Hess Executive Comp 2011
|Sector||Oil and Gas|
|Resolved Clause Summary||Executive compensation linked to ESG|
|Status||Withdrawn; Company will address|
RESOLVED: The shareholders of Hess Corporation ask the board of directors to adopt a policy that incentive compensation for senior executives should include a range of non-financial measures based on sustainability principles and reducing any negative environmental impacts related to Company operations. For purposes of this resolution, “sustainability” refers to the methods by which environmental, social and economic considerations are integrated into long-term corporate strategy.
As shareholders, we support executive compensation policies that motivate and reward senior executives for actions that contribute to Hess’s long-term financial growth.
An important element of senior executive compensation is incentive compensation, including both annual cash bonuses and long-term incentive awards. These awards are the predominant form of compensation for Hess senior executives. According to last year’s proxy statement, total incentive compensation (bonuses and long- term pay) was 89% of the Chairman and CEO’s total compensation and 78%-88% of the total compensation for
the other four senior executives in that year.
Considering the significance that incentive pay plays in Hess’s overall compensation policies, we believe it is important for the board of directors to ensure that compensation incentives are aligned with business strategies for creating sustainable, long-term shareholder value and mitigating risks that can have a detrimental impact on value creation. Accordingly, we believe the Board should consider and disclose a variety of factors in determining incentive pay, including incorporating metrics that promote sustainable value creation and reduce negative environmental impacts.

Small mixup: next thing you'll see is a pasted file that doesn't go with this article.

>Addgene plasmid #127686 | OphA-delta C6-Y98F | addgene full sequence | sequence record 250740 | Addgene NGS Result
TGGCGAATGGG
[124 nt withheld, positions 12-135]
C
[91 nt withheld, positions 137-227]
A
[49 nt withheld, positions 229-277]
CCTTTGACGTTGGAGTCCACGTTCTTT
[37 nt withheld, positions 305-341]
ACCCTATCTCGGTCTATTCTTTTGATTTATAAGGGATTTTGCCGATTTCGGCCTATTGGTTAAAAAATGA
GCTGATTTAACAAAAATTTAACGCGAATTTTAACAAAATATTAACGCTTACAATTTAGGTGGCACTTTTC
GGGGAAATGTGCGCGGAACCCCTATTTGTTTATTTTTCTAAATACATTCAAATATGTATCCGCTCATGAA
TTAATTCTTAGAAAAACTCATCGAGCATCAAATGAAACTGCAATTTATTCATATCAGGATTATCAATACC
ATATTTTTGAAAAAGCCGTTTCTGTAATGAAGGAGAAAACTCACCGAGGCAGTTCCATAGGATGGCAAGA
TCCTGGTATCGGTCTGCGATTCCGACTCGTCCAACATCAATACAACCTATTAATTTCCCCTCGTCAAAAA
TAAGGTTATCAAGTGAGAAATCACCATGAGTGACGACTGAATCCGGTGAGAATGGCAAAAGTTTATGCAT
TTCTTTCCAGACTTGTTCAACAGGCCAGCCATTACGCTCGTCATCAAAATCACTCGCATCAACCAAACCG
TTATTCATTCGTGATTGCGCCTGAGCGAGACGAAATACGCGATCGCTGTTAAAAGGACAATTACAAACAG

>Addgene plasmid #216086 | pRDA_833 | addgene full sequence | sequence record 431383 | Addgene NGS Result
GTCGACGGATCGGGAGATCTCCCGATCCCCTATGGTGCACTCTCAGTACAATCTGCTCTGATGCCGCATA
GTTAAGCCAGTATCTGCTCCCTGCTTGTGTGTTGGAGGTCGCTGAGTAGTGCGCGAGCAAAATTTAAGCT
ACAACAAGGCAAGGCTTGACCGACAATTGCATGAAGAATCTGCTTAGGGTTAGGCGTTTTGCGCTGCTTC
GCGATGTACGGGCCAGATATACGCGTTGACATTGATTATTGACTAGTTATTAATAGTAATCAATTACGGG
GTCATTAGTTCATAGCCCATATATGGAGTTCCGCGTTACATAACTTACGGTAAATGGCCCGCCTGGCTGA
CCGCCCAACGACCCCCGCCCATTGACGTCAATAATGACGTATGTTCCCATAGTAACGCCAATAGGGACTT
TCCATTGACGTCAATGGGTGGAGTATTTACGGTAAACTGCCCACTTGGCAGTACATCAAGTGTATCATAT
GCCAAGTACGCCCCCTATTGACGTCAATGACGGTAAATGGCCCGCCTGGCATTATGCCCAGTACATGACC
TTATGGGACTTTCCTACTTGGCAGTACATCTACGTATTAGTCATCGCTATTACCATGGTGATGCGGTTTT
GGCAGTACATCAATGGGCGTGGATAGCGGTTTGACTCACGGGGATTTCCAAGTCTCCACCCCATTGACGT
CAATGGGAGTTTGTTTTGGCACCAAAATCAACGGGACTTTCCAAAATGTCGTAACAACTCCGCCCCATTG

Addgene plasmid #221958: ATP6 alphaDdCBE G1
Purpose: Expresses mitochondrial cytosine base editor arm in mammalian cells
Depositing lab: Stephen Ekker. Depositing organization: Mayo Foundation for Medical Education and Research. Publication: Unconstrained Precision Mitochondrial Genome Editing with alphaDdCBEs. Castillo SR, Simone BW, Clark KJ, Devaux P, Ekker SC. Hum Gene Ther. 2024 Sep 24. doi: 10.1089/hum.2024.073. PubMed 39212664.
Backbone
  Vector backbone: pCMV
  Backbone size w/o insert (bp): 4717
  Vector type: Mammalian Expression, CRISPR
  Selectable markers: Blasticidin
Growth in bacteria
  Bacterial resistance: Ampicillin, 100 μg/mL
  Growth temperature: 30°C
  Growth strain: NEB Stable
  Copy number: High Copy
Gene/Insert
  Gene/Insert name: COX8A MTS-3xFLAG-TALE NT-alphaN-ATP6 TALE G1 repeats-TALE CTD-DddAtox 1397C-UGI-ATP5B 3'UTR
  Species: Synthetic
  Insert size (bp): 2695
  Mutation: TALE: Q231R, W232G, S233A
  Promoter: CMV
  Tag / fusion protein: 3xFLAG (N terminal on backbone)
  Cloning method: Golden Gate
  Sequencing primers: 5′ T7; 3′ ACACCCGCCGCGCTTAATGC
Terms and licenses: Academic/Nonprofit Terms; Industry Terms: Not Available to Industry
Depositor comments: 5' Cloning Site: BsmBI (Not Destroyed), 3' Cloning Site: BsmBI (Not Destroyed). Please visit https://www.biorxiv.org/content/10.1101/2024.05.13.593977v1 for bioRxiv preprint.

Hess’s compensation policy mentions only one such metric (safety) as a factor that may affect annual cash bonuses; there is no reference to any such metrics in determining long-term incentive pay. In our view incentive compensation should focus more broadly on non-financial metrics.
We believe that the need for a broader policy is highlighted by BP’s 2010 Deepwater Horizon oil spill, which caused significant losses to BP shareholders, as well as to the environment, communities and businesses that otherwise may have had little contact with BP.
We thus agree with the comments in Hess’s 2009 Corporate Social Responsibility Report where Chairman and CEO John B. Hess stated that “significant improvements in deepwater drilling standards and oil response are required” and that “we and our industry need to do all we can to learn from this disaster and to take the necessary precautions to ensure such a tragedy never happens again.”
This facet of operations is an important element of achieving what Mr. Hess called “our strategy of sustainable growth.” Revenues from Hess’s deepwater drilling operations accounted for 11% of revenues in 2009. In addition, Hess recorded an average of 128 oil spills annually from 2007-09.
Integrating sustainability factors into senior executive incentive compensation is a way to address sustainability concerns. We note that guidance in determining the appropriate factors is available from various sources, including the Global Reporting Institute (www.globalreporting.org), which focuses on six broad areas (direct economic impacts, environmental, labor practices, human rights, society, and product responsibility).
We urge you to vote FOR this proposal.